Stars, but no qual­ity

EVENING Di­rected by La­jos Koltai. Star­ring Claire Danes, Toni Col­lette, Vanessa Red­grave, Pa­trick Wil­son, Hugh Dancy, Natasha Richard­son, Eileen Atkins, Meryl Streep, Glenn Close, Barry Bost­wick 12A cert, lim re­lease, 117 min

The Irish Times - Friday - The Ticket - - Film Reviews - DON­ALD CLARKE

AT SOME point in this ex­cru­ci­at­ingly mere­tri­cious adap­ta­tion of an ad­mired novel by Susan Minot, Vanessa Red­grave stops dy­ing for a mo­ment to de­liver one of sev­eral half-baked cliches on the in­con­ve­niences of mor­tal­ity. “Can you tell me where my life went?” she asks Eileen Atkins’s un­con­vinc­ing Ir­ish nurse.

“Where, in­deed?” the au­di­ence might echo. Last­ing two hours by the clock, but an aeon in the brain, Evening hun­grily sucks the vi­tal­ity out of you as it plods its weary way from nowhere to nowhere. De­liv­ered in small por­tions, it could of­fer the par­ents of hy­per­ac­tive chil­dren a safe al­ter­na­tive to Ri­talin.

Rem­i­nis­cent of cosier, less self-im­por­tant weepies such as How to Make an Amer­i­can Quilt, Evening, adapted flatly by The Hours au­thor Michael Cun­ning­ham, fo­cuses on the life and death of a wealthy wo­man, much of whose life has been spent in some blandly beau­ti­ful mar­itime cor­ner of New Eng­land.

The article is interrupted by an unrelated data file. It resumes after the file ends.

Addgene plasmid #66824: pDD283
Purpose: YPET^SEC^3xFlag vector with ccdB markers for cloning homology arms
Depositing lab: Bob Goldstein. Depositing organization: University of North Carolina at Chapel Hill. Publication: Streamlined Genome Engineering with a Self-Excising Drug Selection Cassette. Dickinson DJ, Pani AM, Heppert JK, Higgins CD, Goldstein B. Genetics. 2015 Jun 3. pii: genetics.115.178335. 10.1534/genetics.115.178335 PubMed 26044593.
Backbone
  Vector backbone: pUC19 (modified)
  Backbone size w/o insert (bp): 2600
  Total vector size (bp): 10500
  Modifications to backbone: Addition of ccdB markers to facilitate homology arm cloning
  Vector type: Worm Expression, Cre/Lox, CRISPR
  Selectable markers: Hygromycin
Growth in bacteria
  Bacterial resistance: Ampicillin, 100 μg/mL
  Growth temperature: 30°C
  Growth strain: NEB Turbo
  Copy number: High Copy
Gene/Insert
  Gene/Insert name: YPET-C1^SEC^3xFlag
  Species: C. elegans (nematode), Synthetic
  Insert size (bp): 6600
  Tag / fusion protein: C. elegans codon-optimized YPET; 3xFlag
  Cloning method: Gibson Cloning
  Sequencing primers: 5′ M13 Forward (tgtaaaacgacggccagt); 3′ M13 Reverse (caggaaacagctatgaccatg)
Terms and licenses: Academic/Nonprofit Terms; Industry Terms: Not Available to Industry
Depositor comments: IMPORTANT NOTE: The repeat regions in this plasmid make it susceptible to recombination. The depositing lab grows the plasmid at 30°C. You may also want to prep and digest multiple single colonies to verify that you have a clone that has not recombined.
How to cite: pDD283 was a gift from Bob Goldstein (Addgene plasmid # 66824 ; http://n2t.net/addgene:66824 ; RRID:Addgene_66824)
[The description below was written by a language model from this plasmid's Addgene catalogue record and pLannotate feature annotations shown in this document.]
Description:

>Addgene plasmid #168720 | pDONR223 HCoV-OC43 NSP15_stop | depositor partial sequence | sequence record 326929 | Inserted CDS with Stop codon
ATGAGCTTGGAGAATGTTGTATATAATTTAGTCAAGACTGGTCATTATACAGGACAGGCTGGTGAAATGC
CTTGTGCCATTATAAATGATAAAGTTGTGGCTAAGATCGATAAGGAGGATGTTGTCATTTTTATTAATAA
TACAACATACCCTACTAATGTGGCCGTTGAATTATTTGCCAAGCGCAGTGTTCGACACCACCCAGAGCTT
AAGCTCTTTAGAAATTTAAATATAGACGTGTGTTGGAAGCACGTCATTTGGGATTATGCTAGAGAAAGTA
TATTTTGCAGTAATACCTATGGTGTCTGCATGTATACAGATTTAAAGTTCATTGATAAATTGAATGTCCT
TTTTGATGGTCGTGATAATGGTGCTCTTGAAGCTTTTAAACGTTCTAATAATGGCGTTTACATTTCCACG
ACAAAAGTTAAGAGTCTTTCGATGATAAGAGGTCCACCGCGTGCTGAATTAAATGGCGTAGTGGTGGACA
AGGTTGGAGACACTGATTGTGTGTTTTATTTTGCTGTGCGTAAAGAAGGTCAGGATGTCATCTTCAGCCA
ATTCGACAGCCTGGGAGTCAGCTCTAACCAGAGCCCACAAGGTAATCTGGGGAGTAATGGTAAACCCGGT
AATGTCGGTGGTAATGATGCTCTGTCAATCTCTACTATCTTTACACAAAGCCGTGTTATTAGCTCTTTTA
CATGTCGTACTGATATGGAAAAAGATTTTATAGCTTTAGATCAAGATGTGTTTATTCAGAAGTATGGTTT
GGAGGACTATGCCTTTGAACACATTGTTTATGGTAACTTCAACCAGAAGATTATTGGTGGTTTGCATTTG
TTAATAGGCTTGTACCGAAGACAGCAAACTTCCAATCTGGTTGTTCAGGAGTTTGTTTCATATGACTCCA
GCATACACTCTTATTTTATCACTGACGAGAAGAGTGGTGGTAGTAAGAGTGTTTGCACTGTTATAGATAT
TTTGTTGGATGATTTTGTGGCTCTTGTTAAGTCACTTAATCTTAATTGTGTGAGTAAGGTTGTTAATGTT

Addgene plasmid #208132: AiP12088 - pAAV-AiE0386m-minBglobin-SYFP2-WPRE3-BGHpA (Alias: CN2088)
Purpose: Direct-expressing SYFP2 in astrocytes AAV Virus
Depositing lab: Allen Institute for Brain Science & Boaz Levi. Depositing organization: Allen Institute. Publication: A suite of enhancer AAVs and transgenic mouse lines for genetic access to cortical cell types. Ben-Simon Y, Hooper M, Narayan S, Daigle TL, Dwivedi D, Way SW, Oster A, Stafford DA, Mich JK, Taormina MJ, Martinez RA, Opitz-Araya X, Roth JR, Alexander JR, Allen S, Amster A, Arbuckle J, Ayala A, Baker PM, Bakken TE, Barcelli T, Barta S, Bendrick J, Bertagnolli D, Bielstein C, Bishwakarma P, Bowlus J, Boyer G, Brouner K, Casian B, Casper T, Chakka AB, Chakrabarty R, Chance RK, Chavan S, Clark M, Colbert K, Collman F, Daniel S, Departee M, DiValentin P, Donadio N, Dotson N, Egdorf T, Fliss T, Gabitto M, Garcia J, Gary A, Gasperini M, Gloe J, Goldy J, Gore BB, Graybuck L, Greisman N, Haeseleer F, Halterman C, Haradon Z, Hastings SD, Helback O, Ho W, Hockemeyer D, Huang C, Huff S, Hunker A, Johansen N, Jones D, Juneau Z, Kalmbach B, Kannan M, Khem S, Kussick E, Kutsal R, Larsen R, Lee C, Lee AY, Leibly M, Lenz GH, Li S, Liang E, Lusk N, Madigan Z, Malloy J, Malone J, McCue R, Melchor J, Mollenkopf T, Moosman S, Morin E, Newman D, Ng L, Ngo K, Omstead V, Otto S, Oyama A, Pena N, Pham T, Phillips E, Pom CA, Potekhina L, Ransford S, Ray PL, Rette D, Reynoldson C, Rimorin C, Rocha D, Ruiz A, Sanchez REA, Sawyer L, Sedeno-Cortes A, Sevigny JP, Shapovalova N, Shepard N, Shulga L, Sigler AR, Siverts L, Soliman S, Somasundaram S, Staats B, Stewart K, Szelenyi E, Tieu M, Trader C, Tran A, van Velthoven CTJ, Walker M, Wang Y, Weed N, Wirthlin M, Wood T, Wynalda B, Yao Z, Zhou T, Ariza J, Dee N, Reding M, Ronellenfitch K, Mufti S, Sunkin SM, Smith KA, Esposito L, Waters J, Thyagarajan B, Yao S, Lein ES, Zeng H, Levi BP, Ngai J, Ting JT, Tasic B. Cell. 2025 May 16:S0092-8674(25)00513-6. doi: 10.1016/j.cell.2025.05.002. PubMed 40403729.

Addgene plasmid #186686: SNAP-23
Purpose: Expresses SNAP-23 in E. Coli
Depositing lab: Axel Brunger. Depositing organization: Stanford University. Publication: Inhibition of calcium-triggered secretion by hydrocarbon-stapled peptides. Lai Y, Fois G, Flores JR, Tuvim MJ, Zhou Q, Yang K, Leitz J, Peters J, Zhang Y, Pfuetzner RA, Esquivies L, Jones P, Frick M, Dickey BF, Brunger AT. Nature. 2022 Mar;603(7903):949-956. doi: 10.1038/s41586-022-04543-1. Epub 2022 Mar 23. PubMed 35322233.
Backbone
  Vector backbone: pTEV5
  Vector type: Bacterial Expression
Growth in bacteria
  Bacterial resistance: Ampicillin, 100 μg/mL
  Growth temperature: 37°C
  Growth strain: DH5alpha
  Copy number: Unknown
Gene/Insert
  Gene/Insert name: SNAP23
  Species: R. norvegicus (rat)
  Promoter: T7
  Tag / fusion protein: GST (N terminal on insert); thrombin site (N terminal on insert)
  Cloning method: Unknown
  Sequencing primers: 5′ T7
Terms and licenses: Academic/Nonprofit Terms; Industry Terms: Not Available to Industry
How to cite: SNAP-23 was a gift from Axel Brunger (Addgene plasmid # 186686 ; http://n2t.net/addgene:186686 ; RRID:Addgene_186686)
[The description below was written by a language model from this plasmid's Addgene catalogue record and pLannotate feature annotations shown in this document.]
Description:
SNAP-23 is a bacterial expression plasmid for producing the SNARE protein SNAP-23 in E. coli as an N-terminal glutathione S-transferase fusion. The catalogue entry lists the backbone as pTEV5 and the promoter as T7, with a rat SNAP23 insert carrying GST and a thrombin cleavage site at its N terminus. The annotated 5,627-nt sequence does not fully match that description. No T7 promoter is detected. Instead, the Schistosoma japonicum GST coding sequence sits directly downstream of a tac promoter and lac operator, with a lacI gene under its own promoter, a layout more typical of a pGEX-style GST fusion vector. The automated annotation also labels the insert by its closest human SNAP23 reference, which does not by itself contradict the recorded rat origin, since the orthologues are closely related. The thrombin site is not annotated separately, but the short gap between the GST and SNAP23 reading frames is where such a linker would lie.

Played in her dotage by Red­grave and in her youth by the strip of nerve tis­sue that is Claire Danes, Ann Grant is, it seems, trou­bled by hav­ing dal­lied too briefly with a man she could have loved. Af­ter some lurk­ing round the deathbed, we drift back in time to find the cal­low Anne trav­el­ling to her friend’s wed­ding, where she meets a drunken writer (Hugh Dancy) and an enor­mously tall doc­tor (Pa­trick Wil­son).

Sex­u­al­i­ties are ques­tioned, men psy­cho­anal­yse them­selves in ways men rarely do, kisses are stolen be­neath the moon­light and, grad­u­ally, we be­gin to un­der­stand why ev­ery­body is still so bloody mis­er­able 50 years later.

Rarely have so many tal­ented ac­tresses been quite so dull in the same pic­ture. La­jos Koltai, a tal­ented cin­e­matog­ra­pher, here di­rect­ing his sec­ond film, makes sure they stand, sit or lie in the ap­pro­pri­ate light, but nei­ther he nor Cun­ning­ham seems to have dis­cov­ered any per­son­al­i­ties for the per­form­ers to in­habit. Danes, Toni Col­lette, Natasha Richard­son, Meryl Streep and Glenn Close form an in­dis­tin­guish­able mass of whin­ers and mum­blers, each of whom seems fright­ened of tread­ing on the oth­ers’ metaphor­i­cal toes.

Only Red­grave, stub­bornly fly­ing the flag for old ham, man­ages to leave an im­pres­sion. The fact that she man­ages this with­out leav­ing her bed does not, how­ever, re­flect well on the other ac­tors.